Nuclear weapons remain concentrated in ownership, decrease in total number
At the start of 2018, there were approximately 14,465 nuclear weapons in the world, concentrated in the hands of nine states - the US, Russia, the UK, France, China, India, Pakistan, Israel and North Korea. By contrast, The Stockholm International Peace Research Institute’s (SIPRI) data for the beginning of 2017 showed there were some 14,935 nuclear weapons globally. While the figures for North Korea are uncertain and are not included in total figures, and all estimates are approximate, it is still a notable decrease - particularly given that the total figures include the highest estimate when a range is given and actual totals may therefore be even lower.
World nuclear forces, January 2018
‘Deployed warheads’ refers to warheads placed on missiles or located on bases with operational forces.
‘Other warheads’ refers to stored or reserve warheads and retired warheads awaiting dismantlement.
The US and Russia dominate exports, the Middle East’s import share increases dramatically
International transfers of major weapons continued to rise, following the steadily upward trend that began in the early 2000s. By volume, such transfers rose by 10% between 2008–12 and 2013–17, reaching the highest level since the end of the Cold War. Dominating the supply side of these transfers in the 2013-17 period were the US, Russia, France, Germany and China; together they accounted for 74% of the total global volume of exports of major weapons.
China also found its way into the top five importers, alongside India, Saudi Arabia, Egypt and the United Arab Emirates; in total, these five countries made up 35% of total arms imports. Some 42% of the total global volume of imports of major weapons was directed to Asia and Oceania, making it the main recipient region, the Middle East followed with 32%. However, while Oceania and Asia’s share rose by just 1.8% between 2008–12 and 2013–17, the flow of arms to the Middle East grew by 103%. By contrast, the flow of arms to other major regions dropped notably, with Europe decreasing by 22%, the Americas by 29%, and Africa by 22%.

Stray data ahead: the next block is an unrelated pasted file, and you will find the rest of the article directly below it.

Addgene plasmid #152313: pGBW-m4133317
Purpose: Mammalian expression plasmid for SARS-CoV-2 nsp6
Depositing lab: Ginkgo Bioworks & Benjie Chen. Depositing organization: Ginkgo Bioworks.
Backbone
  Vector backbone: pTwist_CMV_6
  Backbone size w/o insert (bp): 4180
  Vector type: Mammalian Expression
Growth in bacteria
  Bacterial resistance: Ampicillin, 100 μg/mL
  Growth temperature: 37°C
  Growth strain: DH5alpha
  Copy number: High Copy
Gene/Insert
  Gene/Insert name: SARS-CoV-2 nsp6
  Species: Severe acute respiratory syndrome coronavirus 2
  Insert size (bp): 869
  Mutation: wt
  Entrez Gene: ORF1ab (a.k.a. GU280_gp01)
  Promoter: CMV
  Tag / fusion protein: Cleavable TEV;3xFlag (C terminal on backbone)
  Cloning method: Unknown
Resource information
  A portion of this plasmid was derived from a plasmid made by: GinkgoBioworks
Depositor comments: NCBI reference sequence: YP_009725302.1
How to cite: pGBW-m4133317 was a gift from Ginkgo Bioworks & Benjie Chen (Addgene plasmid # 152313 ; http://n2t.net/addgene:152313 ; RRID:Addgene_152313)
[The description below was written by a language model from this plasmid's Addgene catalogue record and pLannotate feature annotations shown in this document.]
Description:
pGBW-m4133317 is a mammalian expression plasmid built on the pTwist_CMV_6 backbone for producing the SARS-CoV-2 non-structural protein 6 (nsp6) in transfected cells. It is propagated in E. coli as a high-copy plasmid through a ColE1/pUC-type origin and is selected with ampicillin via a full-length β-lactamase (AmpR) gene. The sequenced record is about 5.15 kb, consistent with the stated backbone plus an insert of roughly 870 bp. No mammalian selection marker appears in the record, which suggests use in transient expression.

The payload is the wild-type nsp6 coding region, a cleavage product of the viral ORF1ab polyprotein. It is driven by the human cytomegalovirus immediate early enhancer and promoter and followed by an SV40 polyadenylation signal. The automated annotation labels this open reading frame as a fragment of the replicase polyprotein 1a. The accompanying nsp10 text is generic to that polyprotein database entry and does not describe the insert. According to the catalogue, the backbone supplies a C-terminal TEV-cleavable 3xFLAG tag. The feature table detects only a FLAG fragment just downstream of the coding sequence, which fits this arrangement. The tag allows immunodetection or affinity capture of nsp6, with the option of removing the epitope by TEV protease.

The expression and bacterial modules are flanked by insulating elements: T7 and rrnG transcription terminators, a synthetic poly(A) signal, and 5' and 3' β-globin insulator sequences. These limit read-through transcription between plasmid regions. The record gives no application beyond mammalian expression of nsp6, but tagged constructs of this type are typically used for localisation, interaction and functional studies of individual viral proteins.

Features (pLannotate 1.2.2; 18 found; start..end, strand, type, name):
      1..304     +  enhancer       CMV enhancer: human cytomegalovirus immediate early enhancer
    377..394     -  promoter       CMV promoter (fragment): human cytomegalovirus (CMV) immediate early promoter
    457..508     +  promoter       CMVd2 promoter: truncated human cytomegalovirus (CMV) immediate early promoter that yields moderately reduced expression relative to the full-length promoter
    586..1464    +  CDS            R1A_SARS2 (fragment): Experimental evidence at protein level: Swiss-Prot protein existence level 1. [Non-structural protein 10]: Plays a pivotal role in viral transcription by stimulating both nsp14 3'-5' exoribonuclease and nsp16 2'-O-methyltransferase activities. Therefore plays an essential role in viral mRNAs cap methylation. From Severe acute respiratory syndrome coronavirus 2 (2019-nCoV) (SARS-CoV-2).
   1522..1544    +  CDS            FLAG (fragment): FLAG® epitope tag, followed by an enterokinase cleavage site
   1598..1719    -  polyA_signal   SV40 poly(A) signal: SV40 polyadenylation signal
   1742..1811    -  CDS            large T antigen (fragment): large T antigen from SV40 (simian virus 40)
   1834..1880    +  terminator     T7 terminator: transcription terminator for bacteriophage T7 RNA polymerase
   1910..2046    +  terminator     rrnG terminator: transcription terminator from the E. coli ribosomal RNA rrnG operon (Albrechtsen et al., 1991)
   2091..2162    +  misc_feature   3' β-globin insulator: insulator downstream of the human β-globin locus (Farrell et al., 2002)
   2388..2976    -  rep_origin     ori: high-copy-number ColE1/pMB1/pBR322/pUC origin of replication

The main exporters and importers of major weapons, 2013-2017
Arms transfers continue to rise, approach $90bn mark for 2016
While SIPRI’s data on arms transfers does not represent their financial value, many of the countries that export arms publish figures denoting the financial value of these exports. Based off this date, SIPRI estimated the total value of the global arms trade in 2016 to have been at least $88.4bn.
The trend in transfers of major weapons, 1950-2017
Transparency sees little improvement, Arms Trade Treaty bears fruit
While the number of weapons being bought and sold continued to increase, there was little improvement in public transparency regarding these transfers in 2017. The number of states reporting their arms exports and imports to the United Nations Register of Conventional Arms dropped to an all-time low and no major changes occurred with respect to the various national and regional reporting mechanisms. However, most of the growing number of states that have ratified the 2013 Arms Trade Treaty have fulfilled their obligation of reporting arms exports and imports.
The number of submissions to the United Nations Register of Conventional Arms, 1992-2016
European Union implements majority of embargoes, extends beyond scope of UN
In 2017, 35 multilateral arms embargoes were in force: 13 imposed by the UN, 21 by the European Union (EU) and 1 by the League of Arab States. Of the EU’s embargoes, nine implemented UN arms embargoes directly, three were similar to UN embargoes but differed in geographical scope or the types of weapon covered, and nine had no UN counterpart.